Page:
What Will Weapons Inspectors Find in Syria — And Does it Matter?
Inspectors from the Organization for the Prevention of Chemical Weapons (OPCW) have finally arrived in Douma, Syria, to assess whether a gas attack took place earlier this month. It has taken a week for the inspectors to begin their work, as charges were thrown back and forth about who was causing the delay.
Proponents of the US and UK position that Assad used gas in Douma have argued that the Syrian and Russian governments are preventing the OPCW inspectors from doing their work. That, they claim, is all the evidence needed to demonstrate that Assad and Putin have something to hide. But it seems strange that if Syria and Russia wanted to prevent an OPCW inspection of the alleged sites they would have been the ones to request the inspection in the first place.
The dispute was solved just days ago, as the OPCW Director-General released a statement explaining that the delay was due to UN security office concerns for the safety of the inspectors.
We are told that even after the OPCW inspectors collect samples from the alleged attack sites, it will take weeks to determine whether there was any gas or other chemicals released. That means there is very little chance President Trump had “slam dunk” evidence that Assad used gas in Douma earlier this month when he decided to launch a military attack on Syria. To date, the US has presented no evidence of who was responsible or even whether an attack took place at all. Even right up to the US missile strike, Defense Secretary Mattis said he was still looking for evidence.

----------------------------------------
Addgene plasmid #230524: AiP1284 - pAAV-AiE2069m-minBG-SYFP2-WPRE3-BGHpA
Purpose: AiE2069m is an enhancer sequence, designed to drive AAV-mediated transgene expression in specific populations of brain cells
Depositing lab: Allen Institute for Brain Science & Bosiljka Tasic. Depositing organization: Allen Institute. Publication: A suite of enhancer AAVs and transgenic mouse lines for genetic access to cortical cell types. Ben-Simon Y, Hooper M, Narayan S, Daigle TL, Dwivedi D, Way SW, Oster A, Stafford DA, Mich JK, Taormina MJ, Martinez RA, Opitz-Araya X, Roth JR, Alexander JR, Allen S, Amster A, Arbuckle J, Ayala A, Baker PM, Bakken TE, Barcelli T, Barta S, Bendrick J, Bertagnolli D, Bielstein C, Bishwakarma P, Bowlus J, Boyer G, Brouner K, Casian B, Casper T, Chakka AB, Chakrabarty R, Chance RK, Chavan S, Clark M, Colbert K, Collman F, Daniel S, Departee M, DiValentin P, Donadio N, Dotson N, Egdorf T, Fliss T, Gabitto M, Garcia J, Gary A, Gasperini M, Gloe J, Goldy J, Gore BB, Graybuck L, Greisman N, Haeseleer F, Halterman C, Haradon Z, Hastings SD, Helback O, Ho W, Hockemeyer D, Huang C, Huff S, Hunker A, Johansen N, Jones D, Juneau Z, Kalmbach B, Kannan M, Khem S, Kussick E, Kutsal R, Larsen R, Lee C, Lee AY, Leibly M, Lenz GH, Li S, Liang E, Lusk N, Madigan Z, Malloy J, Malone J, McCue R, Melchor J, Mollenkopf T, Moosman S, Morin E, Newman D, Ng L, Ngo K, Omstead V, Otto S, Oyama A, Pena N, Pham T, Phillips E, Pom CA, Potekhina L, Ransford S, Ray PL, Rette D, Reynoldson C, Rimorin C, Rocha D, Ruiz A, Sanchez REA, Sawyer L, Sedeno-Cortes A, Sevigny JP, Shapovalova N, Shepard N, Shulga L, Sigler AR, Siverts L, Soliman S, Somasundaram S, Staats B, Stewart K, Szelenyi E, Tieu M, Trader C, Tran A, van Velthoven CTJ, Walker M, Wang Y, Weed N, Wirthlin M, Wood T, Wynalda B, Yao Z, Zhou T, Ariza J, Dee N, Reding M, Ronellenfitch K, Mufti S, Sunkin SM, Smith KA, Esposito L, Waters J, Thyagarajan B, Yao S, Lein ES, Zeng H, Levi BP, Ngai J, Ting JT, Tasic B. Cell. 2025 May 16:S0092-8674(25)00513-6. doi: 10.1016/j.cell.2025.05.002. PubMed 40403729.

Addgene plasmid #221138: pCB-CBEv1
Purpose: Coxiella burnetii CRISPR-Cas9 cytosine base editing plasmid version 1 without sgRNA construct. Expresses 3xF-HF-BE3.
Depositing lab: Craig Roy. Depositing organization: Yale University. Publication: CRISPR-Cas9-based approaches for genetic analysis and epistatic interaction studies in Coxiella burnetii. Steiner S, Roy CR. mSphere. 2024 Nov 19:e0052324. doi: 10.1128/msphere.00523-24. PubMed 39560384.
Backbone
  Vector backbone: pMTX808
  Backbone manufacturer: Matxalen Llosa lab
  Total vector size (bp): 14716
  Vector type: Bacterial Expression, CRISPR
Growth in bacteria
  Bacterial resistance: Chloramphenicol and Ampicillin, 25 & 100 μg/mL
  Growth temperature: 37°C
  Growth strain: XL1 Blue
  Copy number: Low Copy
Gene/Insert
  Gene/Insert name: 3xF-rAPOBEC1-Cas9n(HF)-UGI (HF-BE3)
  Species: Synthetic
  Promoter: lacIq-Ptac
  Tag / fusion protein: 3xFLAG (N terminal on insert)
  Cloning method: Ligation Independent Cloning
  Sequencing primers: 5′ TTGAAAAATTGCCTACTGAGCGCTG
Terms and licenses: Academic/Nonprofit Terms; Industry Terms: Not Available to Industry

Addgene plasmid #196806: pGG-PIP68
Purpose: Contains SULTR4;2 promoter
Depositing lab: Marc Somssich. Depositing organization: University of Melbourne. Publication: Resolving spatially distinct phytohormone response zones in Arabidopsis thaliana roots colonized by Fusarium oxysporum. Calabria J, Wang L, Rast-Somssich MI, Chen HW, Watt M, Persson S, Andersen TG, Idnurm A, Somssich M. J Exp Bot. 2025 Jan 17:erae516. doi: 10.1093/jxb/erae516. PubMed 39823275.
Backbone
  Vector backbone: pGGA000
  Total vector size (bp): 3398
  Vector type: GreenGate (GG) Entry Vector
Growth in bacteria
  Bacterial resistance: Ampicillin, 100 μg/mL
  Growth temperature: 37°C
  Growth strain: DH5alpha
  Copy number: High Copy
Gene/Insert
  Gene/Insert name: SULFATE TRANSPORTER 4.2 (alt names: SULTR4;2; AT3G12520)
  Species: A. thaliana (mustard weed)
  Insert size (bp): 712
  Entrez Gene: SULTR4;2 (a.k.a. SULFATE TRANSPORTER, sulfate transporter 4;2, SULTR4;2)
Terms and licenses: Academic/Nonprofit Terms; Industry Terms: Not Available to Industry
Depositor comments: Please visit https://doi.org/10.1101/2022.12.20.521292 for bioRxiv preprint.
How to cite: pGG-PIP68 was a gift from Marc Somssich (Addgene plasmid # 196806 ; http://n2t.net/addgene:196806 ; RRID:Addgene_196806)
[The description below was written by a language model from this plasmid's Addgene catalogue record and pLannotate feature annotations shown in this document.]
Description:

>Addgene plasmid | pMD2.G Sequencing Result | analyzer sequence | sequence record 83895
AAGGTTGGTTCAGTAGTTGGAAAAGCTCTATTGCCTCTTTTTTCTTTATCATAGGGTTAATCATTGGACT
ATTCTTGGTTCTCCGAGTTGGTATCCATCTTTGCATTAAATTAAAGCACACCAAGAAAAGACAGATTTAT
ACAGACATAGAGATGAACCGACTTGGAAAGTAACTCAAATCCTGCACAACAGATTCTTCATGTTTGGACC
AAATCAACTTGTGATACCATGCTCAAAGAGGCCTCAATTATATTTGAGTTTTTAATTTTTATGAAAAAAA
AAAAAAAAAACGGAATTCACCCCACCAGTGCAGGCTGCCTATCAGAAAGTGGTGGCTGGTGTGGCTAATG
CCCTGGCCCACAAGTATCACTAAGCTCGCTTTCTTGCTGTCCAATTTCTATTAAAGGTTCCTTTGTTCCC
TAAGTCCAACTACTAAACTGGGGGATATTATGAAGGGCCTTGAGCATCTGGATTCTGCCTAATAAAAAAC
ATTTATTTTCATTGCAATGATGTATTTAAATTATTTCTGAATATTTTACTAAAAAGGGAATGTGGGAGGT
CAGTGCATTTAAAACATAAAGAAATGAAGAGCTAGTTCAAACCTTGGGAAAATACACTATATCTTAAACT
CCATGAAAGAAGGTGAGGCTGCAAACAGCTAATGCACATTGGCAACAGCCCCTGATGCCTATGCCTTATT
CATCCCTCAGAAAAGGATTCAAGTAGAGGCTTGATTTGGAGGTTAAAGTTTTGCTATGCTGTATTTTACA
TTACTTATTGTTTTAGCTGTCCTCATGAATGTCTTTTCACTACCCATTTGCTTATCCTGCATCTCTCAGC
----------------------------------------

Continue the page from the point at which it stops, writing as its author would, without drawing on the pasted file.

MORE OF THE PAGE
In a Tweet just days ago, Rep. Thomas Massie expressed frustration that in a briefing to Congress last week the Director of National Intelligence, the Secretary of State, and the Secretary of Defense “provided zero real evidence” that Assad carried out the attack. Either they have it and won’t share it with Congress, he wrote, or they have nothing. Either way, he added, it’s not good.
We should share Rep. Massie's concerns.
US and French authorities have suggested that videos shared on the Internet by the US-funded White Helmets organization were sufficient proof of the attack. If social media postings are these days considered definitive intelligence, why are we still spending $100 billion a year on our massive intelligence community? Maybe it would be cheaper to just hire a few teenagers to scour YouTube?
Even if Assad had gassed his people earlier this month there still would have been no legal justification for the US to fire 100 or so missiles into the country. Of course such a deed would deserve condemnation from all civilized people, but Washington’s outrage is very selective and often politically motivated. Where is the outrage over Saudi Arabia’s horrific three-year war against Yemen? Those horrors are ignored because Saudi Arabia is considered an ally and thus above reproach.
We are not the policemen of the world. Bad leaders do bad things to their people all the time. That’s true even in the US, where our own government steadily chips away at our Constitution by setting up a surveillance state.
We have neither the money nor the authority to launch bombs when we suspect someone has done something wrong overseas. A hasty decision to use force is foolish and dangerous. As Western journalists reporting from Douma are raising big questions about the official US story of the so-called gas attack, Trump’s inclination to shoot first and ask questions later may prove to be his downfall.